NEW ORLEANS — Jim Letten, former U.S. attorney for the Eastern District of Louisiana, will join the faculty of the Tulane University Law School this month, according to an announcement made by the university Thursday.
Letten will be the assistant dean for experiential learning, a newly created position. Letten graduated from Tulane Law School in 1979.
Letten resigned from his post as the area’s top prosecutor in December amid a controversy in his office that resulted in the resignation of Jan Mann, his second-in-command, and former federal prosecutor Sal Pericone. The two admitted to using aliases to post comments on NOLA.com stories related to cases they had or were prosecuting.
Letten was the longest-serving U.S. attorney in the nation at the time of his departure.
According to a news release from Tulane, Letten will “lead a major effort at Tulane to expand practical skills training for law students” through coordinating existing skills programs and spearheading new programs to reach out to employers and alumni in the legal world, thus creating more opportunities for students to learn through simulation courses and supervised real-world experiences.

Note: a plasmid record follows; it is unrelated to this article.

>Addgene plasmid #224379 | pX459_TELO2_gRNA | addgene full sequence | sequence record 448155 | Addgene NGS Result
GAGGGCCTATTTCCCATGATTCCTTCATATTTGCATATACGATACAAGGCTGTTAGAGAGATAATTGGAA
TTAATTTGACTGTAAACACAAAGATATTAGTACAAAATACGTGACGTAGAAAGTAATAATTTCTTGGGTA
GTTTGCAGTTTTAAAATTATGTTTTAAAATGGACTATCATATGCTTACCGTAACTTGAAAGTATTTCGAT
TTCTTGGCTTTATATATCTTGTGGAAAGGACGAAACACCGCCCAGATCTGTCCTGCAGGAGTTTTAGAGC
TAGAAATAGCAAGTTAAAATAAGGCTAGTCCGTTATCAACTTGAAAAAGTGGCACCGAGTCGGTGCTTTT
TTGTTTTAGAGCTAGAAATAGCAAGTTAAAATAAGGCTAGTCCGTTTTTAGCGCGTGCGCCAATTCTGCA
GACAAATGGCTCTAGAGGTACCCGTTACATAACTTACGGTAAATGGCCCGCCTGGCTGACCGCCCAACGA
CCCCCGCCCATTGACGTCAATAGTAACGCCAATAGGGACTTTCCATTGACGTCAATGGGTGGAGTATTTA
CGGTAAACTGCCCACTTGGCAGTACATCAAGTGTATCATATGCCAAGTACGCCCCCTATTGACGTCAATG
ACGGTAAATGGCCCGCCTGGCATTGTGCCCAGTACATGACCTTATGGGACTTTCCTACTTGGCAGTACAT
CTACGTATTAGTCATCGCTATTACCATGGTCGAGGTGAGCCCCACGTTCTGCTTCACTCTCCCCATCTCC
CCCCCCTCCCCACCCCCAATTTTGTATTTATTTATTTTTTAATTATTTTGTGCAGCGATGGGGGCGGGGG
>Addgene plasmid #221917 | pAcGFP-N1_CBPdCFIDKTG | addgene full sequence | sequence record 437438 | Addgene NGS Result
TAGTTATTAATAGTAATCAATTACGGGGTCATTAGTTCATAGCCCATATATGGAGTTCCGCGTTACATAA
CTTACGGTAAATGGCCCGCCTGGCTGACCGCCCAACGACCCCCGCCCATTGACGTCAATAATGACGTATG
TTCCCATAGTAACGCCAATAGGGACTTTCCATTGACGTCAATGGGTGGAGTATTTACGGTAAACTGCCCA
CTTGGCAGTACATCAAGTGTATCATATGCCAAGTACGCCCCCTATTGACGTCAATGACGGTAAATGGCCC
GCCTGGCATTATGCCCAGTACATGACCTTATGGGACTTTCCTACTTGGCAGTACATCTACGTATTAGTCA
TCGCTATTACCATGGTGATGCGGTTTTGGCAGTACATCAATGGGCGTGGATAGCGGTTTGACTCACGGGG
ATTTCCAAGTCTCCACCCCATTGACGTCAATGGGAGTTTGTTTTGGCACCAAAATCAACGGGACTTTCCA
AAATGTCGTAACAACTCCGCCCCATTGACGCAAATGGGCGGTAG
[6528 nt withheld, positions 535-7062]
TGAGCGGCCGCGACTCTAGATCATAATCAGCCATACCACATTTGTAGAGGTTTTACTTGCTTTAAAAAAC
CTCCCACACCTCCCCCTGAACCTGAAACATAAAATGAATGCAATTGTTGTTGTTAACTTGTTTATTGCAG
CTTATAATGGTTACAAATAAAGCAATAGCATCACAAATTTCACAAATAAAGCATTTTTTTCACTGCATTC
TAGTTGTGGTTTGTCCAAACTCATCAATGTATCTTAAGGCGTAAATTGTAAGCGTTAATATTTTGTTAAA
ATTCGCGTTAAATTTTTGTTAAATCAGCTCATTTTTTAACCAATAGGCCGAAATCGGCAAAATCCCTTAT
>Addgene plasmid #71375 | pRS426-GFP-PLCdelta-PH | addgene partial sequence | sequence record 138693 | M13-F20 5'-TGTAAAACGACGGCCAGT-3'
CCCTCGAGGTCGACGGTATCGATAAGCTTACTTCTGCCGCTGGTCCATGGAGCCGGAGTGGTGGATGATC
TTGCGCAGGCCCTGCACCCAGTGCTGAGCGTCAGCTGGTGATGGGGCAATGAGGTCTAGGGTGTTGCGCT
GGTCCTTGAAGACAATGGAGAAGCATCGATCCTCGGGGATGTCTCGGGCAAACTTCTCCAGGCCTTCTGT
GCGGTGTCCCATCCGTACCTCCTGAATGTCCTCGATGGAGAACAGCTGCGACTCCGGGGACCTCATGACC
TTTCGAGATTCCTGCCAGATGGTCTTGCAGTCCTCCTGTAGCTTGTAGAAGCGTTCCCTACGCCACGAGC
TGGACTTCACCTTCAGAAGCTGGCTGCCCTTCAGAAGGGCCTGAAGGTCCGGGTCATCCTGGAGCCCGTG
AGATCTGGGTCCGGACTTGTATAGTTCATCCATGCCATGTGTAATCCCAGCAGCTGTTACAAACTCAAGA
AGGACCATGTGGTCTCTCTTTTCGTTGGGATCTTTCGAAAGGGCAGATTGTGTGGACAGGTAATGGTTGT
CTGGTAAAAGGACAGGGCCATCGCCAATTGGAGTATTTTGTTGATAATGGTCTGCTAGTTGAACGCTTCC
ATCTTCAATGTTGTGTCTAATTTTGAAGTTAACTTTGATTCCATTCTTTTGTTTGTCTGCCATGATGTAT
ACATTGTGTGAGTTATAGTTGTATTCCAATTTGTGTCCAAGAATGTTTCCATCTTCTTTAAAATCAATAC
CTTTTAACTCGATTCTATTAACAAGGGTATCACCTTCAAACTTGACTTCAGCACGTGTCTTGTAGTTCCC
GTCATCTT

Hiring Letten is a bold statement of the school’s intention to lead legal education reform nationwide, Law School Dean David Meyer said.
“Tulane is already at the forefront of innovative efforts to give students a stronger grounding in law practice while in law school,” Meyer said in the news release.
“With his deep experience and national leadership, Jim Letten is uniquely qualified to spearhead that effort and ensure that Tulane continues to be recognized nationally for its innovation in skills training.”
In January 2011, Tulane Law School launched a “boot-camp,” which gives students a simulated experience of being a young lawyer, earning the school recognition as of the country’s “20 Most Innovative Law Schools” by National Jurist magazine.
“The opportunity to serve in a new and innovative leadership role at my alma mater — especially in forging and advancing innovative strategies to enhance the practical skills of young lawyers facing the ever-changing challenges of the profession — is an honor for which I am extremely grateful,” Letten said in the release. “Moreover, working with Law School Dean David Meyer and his tremendous team of professionals is a privilege for me both personally and professionally. My thanks go to university President Scott Cowen, Dean Meyer and those educators at Tulane who have extended this trust and opportunity to me.”
Meyer said that new initiatives will be launched in coming months to give students more practical lawyering skills, “and Jim Letten is ideally qualified to guide those efforts. We are ensuring that Tulane lawyers are recognized everywhere as both globally sophisticated and able to deliver value to clients from the very start of their careers,” Meyers said in the release.